Thomas Friedman, "Without Water, Revolution": It Took Tom Terrific Two Years to Get It Right

In a May 2011 New York Times op-ed entitled "They Shoot Horses, Don’t They?" (http://www.nytimes.com/2011/05/22/opinion/22friedman.html?ref=opinion), Thomas Friedman, writing from Beirut, told us that the protestors being gunned down by Assad's monstrous regime were seeking "democracy":

"More than in any other Arab country today, the democracy protestors in Syria know that when they walk out the door to peacefully demand freedom they are facing a regime that has no hesitancy about gunning them down."

This was all about "Democracy protestors"? I wrote in response (see: http://jgcaesarea.blogspot.co.il/2011/05/thomas-friedmans-they-shoot-horses-dont.html) that Friedman's explanation was "a facile depiction of a rebellion having its roots elsewhere." I continued:

"Notwithstanding demands by demonstrators for greater political freedom, the Assad regime is being brought down by the failure of its economy. Syria's agricultural sector employs some 30 percent of its labor force, and much emphasis has been placed in recent years on achieving food self-sufficiency and stemming rural migration. However, Syria's most important cash crop is cotton, which demands much water, and a five-year drought has had catastrophic consequences."

Was I invited to the State Department to expound upon my thoughts? A phone call? Heck no! Why do they need someone like me when they can depend upon a persistent stream of drivel from would-be Middle East experts such as Tom Friedman and Fareed Zakaria.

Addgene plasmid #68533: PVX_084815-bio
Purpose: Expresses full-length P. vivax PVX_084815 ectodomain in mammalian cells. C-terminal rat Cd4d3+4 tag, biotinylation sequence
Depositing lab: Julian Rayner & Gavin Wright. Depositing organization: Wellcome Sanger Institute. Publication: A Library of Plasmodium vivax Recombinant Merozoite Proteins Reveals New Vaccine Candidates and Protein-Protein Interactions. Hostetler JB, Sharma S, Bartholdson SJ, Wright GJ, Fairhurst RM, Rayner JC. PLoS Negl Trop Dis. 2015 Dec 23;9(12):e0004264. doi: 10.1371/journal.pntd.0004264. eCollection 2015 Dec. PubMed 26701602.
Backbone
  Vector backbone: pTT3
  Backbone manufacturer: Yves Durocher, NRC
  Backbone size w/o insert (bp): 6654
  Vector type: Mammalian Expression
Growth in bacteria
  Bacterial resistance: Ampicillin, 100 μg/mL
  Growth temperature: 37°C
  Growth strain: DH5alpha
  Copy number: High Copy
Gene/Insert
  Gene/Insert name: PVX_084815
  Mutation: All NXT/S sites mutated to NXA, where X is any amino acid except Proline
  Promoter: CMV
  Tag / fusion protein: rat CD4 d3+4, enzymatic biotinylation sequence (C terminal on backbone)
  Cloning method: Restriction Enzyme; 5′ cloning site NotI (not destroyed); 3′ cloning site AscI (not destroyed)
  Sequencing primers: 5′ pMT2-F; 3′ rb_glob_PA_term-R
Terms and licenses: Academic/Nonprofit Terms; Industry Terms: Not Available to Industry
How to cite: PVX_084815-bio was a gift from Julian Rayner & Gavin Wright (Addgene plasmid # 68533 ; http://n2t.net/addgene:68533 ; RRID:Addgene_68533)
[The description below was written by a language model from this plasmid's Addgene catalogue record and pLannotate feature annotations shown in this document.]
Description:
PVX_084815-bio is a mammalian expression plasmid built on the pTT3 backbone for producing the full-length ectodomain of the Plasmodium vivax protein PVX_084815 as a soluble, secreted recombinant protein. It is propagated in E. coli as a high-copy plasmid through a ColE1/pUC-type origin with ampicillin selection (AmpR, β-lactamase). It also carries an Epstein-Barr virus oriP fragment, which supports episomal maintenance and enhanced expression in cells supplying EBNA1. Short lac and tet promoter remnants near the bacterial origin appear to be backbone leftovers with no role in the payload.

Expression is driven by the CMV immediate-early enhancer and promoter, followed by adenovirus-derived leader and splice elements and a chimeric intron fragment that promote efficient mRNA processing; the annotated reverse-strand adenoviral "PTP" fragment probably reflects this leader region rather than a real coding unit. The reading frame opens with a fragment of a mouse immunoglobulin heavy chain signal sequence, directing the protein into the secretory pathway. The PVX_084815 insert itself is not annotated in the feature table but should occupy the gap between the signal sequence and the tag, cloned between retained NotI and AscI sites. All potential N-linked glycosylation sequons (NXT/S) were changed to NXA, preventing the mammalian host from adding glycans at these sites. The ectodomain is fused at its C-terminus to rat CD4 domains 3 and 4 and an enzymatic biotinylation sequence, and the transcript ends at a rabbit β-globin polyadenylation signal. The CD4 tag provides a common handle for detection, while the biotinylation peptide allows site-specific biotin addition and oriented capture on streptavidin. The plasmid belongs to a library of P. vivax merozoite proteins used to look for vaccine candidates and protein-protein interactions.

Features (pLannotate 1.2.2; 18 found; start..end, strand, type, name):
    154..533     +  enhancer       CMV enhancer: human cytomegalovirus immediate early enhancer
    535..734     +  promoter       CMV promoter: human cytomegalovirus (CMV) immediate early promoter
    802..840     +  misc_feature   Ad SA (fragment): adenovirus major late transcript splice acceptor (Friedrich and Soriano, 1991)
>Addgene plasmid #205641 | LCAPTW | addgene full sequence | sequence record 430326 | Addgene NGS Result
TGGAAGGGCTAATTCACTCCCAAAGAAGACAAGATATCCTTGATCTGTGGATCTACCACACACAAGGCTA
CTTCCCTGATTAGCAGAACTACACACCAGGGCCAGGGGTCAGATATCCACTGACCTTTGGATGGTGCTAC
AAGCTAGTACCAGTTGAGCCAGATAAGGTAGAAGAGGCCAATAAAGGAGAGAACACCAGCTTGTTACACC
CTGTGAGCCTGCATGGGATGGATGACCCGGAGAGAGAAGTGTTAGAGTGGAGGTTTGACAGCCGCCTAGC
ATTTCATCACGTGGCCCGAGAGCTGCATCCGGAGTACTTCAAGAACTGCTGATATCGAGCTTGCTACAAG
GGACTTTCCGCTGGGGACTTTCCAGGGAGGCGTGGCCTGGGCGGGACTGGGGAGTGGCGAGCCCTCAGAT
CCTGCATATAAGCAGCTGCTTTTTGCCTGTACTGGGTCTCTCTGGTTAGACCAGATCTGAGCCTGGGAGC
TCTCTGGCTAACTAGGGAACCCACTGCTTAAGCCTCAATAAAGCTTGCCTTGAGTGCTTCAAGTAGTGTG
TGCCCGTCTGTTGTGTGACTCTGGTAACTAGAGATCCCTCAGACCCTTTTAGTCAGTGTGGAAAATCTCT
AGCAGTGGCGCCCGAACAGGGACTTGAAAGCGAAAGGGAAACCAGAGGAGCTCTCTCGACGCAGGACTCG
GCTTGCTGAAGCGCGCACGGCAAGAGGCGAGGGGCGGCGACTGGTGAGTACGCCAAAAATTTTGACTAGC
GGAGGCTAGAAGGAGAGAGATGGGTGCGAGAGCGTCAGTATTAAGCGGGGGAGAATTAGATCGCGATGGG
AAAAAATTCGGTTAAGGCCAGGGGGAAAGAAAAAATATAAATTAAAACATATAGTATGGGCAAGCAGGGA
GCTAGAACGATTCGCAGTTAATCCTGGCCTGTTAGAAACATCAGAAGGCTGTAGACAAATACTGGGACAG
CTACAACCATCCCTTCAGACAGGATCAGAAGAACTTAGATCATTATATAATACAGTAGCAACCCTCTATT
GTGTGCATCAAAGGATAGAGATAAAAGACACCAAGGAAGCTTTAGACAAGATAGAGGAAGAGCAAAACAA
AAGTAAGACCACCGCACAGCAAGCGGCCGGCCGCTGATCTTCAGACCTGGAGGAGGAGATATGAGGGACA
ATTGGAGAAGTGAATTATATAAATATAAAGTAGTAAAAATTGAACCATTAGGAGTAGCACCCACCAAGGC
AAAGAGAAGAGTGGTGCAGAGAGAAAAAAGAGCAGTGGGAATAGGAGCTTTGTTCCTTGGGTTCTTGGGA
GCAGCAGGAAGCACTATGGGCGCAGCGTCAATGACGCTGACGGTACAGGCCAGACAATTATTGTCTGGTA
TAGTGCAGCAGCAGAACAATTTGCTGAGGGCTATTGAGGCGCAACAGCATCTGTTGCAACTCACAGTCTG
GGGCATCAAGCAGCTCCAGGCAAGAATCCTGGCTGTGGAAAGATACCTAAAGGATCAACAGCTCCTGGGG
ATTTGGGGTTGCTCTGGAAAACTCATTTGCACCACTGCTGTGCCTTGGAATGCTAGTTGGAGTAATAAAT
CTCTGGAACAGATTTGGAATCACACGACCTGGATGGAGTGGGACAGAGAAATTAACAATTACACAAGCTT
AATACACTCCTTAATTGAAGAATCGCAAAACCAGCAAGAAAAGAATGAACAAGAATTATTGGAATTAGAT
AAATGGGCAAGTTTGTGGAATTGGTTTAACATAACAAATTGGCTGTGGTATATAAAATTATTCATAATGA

Fast forward two years: Thomas Friedman today has finally gotten around to acknowledging the effects of the drought in Syria. In an op-ed entitled "Without Water, Revolution" (http://www.nytimes.com/2013/05/19/opinion/sunday/friedman-without-water-revolution.html?pagewanted=all&_r=0), Friedman now writes:

"Then, between 2006 and 2011, some 60 percent of Syria’s land mass was ravaged by the drought and, with the water table already too low and river irrigation shrunken, it wiped out the livelihoods of 800,000 Syrian farmers and herders, the United Nations reported. 'Half the population in Syria between the Tigris and Euphrates Rivers left the land' for urban areas during the last decade, said Aita. And with Assad doing nothing to help the drought refugees, a lot of very simple farmers and their kids got politicized."

An answer to the drought and the swelling population in the Middle East? Simple: Israeli desalinization technologies.

Question: Will Muslim countries throughout the Middle East agree to erect desalinization plants based upon the technologies of the "descendants of apes and pigs," or, will they prefer to see their agriculture and economies ravaged?

The answer is simple. Chaos will continue to reign, but here I should also acknowledge that I was wrong in the past. I anticipated that Sunni rebel forces in Syria would sweep away Assad's army, consisting primarily of Sunni conscripts led by Alawite officers. I did not take into account that Iran would order Hezbollah shock troops into the fray on the side of Assad, which have been countered with Sunni jihadists from around the Muslim world, who are supported by Saudi Arabia, Turkey and Qatar.

In effect, a new theater with a resultant stalemate has been created in the Iran - Saudi Arabia proxy war, not entirely unlike the Sa'dah War in Yemen.

1 comment:

  1. Well, as Begin supposedly said in a similar matter, (paraphrasing) "The best of luck to both sides."

    Do I want to see women and children killed? Of course not. Do I want to see two enemies bleeding each other dry? Hell yes.